What happened to the plastic bottle that fell into the crocodile pit at Zoo Miami?
That’s what zookeepers wanted to know as they prepped for a procedure this week to peer into the bellies of two endangered Cuban crocodiles at the Kendall attraction.
Zoo Miami spokesman Ron Magill sent a media release and a plethora of pictures of humans doing things that would give most of us nightmares. Like sticking your arm elbow-deep into the toothsome maw of a croc. The reptiles can have more than 60 teeth and a jaw that clamps down like an industrial vise.
But that’s what workers had to do Tuesday, using radiographs, to see if either Leroy or Princess had swallowed a plastic bottle. The foreign object could injure or even kill a croc after it’s swallowed.
Visitors told zoo officials that a bottle fell into the Cuban crocodiles’ habitat. Workers looked around for the plastic bottle but couldn’t find it. The group figured one of the crocs must have swallowed it. And it wouldn’t be the first time.
In 2019, Leroy underwent gastric surgery to remove a metal can and Princess had a plastic baby bottle yanked free from her innards via an endoscope.
“Over the years, everything from cellphones to sunglasses have been retrieved from the bellies of animals at the zoo, causing significant stress and in some cases, physical harm to those animals,” Magill said in the release. “Whether by accident or on purpose, when these items end up in the zoo’s habitats, they often present a real threat to the health and well-being of the animals that live there.”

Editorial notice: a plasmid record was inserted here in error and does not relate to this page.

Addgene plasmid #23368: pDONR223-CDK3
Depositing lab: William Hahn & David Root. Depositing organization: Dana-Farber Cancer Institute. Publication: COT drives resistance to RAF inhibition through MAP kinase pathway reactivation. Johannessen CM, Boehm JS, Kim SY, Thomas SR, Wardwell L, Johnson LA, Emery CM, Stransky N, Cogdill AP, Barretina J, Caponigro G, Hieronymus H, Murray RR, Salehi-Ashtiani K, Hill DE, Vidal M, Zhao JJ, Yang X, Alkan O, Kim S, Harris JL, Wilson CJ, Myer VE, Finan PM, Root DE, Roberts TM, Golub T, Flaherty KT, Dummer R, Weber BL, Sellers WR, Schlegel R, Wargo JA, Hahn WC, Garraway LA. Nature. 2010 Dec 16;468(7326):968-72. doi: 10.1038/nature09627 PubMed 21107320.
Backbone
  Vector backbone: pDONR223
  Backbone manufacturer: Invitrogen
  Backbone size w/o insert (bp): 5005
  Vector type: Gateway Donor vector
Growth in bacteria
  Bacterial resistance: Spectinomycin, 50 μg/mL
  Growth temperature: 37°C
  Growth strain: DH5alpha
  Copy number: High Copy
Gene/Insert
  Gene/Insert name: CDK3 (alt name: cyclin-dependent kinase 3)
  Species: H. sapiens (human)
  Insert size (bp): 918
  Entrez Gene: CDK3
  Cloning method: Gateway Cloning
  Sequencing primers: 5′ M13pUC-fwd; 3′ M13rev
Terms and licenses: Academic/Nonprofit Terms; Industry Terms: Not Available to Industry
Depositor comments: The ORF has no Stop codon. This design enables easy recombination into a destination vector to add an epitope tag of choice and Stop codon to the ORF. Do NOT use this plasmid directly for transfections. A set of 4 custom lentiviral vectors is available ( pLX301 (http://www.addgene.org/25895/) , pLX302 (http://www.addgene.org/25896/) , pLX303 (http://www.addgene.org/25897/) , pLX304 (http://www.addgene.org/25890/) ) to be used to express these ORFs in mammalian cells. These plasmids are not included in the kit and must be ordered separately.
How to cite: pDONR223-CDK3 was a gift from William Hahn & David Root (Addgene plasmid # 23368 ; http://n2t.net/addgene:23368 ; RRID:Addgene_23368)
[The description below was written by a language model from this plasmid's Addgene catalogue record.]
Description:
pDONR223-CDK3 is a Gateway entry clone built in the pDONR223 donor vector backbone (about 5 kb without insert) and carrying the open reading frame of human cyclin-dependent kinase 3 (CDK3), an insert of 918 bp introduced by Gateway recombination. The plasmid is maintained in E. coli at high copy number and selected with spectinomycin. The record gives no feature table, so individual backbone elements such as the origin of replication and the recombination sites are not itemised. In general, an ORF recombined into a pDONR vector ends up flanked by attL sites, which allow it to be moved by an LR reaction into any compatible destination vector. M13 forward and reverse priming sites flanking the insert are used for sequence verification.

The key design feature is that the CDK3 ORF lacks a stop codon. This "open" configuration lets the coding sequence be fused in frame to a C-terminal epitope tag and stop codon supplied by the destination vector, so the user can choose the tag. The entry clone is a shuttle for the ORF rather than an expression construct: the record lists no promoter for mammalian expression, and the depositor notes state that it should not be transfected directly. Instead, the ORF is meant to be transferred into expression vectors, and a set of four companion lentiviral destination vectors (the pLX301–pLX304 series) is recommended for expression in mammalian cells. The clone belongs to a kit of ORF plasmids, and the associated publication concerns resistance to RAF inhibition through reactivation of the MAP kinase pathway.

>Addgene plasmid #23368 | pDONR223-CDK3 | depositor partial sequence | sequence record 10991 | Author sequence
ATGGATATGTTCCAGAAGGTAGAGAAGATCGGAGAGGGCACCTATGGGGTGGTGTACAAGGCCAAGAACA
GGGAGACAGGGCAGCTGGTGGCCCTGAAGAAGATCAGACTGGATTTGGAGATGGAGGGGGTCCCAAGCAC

It’s not simply a matter of waiting for nature to take its course.
If the bottle couldn’t pass naturally through the crocodile’s digestive system, it could cause digestive obstructions, which could lead to serious complications or death, Magill said.
So, into the bellies Zoo Miami veterinarians and staffers peered.
First, they sedated the Cuban crocodile pair and propped their mouths open. Then, using a radiograph, a device that can project an image through X-ray technology, vets saw some small unidentifiable items in the stomachs of both crocodiles.
Princess had swallowed what appeared to be a large bottle cap. An endoscope was used to look into Larry’s stomach, but nothing of significance could be seen, Magill said.
The endoscope didn’t work well with Princess after several attempts. Zoo Miami vets decided that since the foreign item inside of her was of a smaller size than a plastic bottle, they would leave it alone. They plan to closely monitor her and hope that she passes the foreign object naturally.
“We ask that when visiting the zoo, please ensure that all personal items are secure to prevent them from ending up in habitats where they can be extremely harmful to the animals,” Magill urged visitors.
On Wednesday, Magill said that Leroy and Princess were recovering well back in their habitats.
As for the remains of the bottle?
“They never did find the bottle,” Magill told the Miami Herald. “It is being assumed that it was chewed up, swallowed and then passed naturally in small pieces.”